James Madison. By Richard Brookhiser. (New York, NY: Basic Books, 2011. Pp. 287. $26.99.)
Article first published online: 13 MAR 2013
© 2013 Phi Alpha Theta
Volume 75, Issue 1, pages 132–133, Spring 2013
How to Cite
Ketcham, R. (2013), James Madison. By Richard Brookhiser. (New York, NY: Basic Books, 2011. Pp. 287. $26.99.). Historian, 75: 132–133. doi: 10.1111/hisn.12004_9
- Issue published online: 13 MAR 2013
- Article first published online: 13 MAR 2013
This book is a concise, well-informed, well-written interpretive biography of James Madison. The author evaluates Madison's multiple and sometimes complicated motivations, the successes and effects of his major actions in politics, and his relationship with Jefferson, Washington, Hamilton, and other leading figures in Madison's life. One learns, then, about Madison's leading role at the Constitutional Convention, about his signal contributions as an author of The Federalist and at the Virginia Convention of 1788, and his major role again as close advisor to the first president and as floor leader in the First Congress. His careers as secretary of state, as president, and as active sage in retirement also receive judicious treatment. In doing this, Richard Brookhiser makes good use of The Papers of James Madison, as well as the many excellent secondary works on his life and times. Thus, although the outlines of Madison's life are clear and engagingly told, there is not a full, richly detailed account of his life, told with a narrative timeline that lets the reader know the details and nuances of the months and years of his life as he experienced them. Rather we have Brookhiser's interpretation of that life and career—concise, lively, and insightful, but not told in narrative fullness.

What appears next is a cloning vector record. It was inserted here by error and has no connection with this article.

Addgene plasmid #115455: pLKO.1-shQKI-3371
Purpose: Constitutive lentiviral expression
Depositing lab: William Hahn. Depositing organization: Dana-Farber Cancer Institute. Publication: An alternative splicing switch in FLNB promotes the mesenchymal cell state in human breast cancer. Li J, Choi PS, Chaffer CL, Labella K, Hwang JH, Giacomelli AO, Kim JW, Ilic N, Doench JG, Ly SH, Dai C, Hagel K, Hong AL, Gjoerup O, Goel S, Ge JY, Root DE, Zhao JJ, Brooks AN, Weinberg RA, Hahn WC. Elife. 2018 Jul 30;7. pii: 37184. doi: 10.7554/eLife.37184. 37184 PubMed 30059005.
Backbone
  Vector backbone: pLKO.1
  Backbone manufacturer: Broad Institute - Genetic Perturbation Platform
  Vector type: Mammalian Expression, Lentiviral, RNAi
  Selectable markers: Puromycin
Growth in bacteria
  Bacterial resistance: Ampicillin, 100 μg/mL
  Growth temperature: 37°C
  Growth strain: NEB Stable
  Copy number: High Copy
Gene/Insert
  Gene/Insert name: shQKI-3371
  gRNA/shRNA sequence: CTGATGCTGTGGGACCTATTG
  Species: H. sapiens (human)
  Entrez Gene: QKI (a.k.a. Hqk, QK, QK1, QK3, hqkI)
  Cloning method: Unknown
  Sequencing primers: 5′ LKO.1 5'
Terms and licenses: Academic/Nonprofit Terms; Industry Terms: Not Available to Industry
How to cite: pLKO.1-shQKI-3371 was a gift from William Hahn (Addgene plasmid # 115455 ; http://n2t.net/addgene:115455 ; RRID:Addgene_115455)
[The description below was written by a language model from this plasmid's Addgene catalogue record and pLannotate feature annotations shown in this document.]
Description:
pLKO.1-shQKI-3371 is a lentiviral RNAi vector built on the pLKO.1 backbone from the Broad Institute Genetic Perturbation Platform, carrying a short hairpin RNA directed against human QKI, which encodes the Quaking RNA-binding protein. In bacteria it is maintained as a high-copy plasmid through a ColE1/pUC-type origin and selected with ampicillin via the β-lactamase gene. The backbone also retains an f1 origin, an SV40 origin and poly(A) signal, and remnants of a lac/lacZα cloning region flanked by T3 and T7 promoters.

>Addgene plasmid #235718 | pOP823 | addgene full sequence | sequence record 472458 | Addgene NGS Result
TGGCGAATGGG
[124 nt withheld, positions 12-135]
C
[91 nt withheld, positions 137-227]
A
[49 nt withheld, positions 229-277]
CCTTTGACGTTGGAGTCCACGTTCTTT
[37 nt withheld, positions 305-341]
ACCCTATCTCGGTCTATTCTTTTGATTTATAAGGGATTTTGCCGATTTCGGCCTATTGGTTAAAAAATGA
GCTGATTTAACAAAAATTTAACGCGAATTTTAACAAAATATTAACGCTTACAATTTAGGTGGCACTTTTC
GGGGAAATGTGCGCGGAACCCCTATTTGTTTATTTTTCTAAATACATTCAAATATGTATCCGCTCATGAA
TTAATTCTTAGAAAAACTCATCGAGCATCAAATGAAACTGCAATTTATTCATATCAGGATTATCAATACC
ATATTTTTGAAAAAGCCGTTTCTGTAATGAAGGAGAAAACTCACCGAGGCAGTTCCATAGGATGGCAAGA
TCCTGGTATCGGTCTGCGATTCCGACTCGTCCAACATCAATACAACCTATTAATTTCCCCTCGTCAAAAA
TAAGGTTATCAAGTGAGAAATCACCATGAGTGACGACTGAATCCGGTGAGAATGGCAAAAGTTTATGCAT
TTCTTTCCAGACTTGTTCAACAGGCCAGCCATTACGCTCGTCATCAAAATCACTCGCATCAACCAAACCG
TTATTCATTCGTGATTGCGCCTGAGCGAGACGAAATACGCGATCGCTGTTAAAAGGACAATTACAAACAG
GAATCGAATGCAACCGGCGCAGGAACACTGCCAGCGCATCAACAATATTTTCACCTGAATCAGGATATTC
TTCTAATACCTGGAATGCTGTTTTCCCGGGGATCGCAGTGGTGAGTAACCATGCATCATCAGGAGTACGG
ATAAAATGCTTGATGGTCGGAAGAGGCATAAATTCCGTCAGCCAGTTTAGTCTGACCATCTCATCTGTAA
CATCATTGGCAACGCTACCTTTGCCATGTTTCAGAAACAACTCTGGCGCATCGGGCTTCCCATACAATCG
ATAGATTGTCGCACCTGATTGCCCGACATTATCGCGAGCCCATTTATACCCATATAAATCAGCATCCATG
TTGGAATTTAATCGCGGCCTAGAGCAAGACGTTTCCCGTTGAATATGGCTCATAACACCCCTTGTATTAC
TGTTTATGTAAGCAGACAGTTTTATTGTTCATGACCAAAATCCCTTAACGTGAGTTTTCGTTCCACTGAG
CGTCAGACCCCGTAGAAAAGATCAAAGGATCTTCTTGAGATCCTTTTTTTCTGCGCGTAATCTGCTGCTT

The major flaw in this volume, however, follows from Brookhiser's remark at the end of his summary of Madison's forty-year career in public life:
Madison biographers who want their hero to be consistent in all things will not be pleased with this analysis; political philosophers who value intellectual elegance and constitutional lawyers, who seek guidance from the Father of the Constitution, will be even less so. … We will not find complete consistency in his career; we should not look for it (222).
Brookhiser doubtless would be pleased, though, with political analyst Karl Rove's blurb that “James Madison is … our country's first practical politician. He founded not just the first American political party, but also the American system of party politics itself.”
It is true, as Brookhiser explains, that Madison did help found an early political party; that he did favor states' rights more in 1798–1800 than he did in 1787–1788 (or in 1830 for that matter); that he did change his mind, between 1791 and 1816, on the constitutionality of a national bank; and that he was in many ways a skilled “practical politician.” But Madison did not expect or hope that the political “party” he helped form would become anything like the modern conflict-of-interest entities currently basic to “the American system of party politics.” He, like Washington, thought parties a terrible menace to good government, and believed, as he said nine times in “Federalist no. 10,” that parties (the same as factions) should be overcome by concern for the public good. And Madison regarded his shifting on the national bank as a model of balanced attention to the uses of both loose and strict interpretation of the Constitution. Readers must beware of this misunderstanding by Brookhiser of Madison's life and thought, while enjoying his otherwise fine and useful book.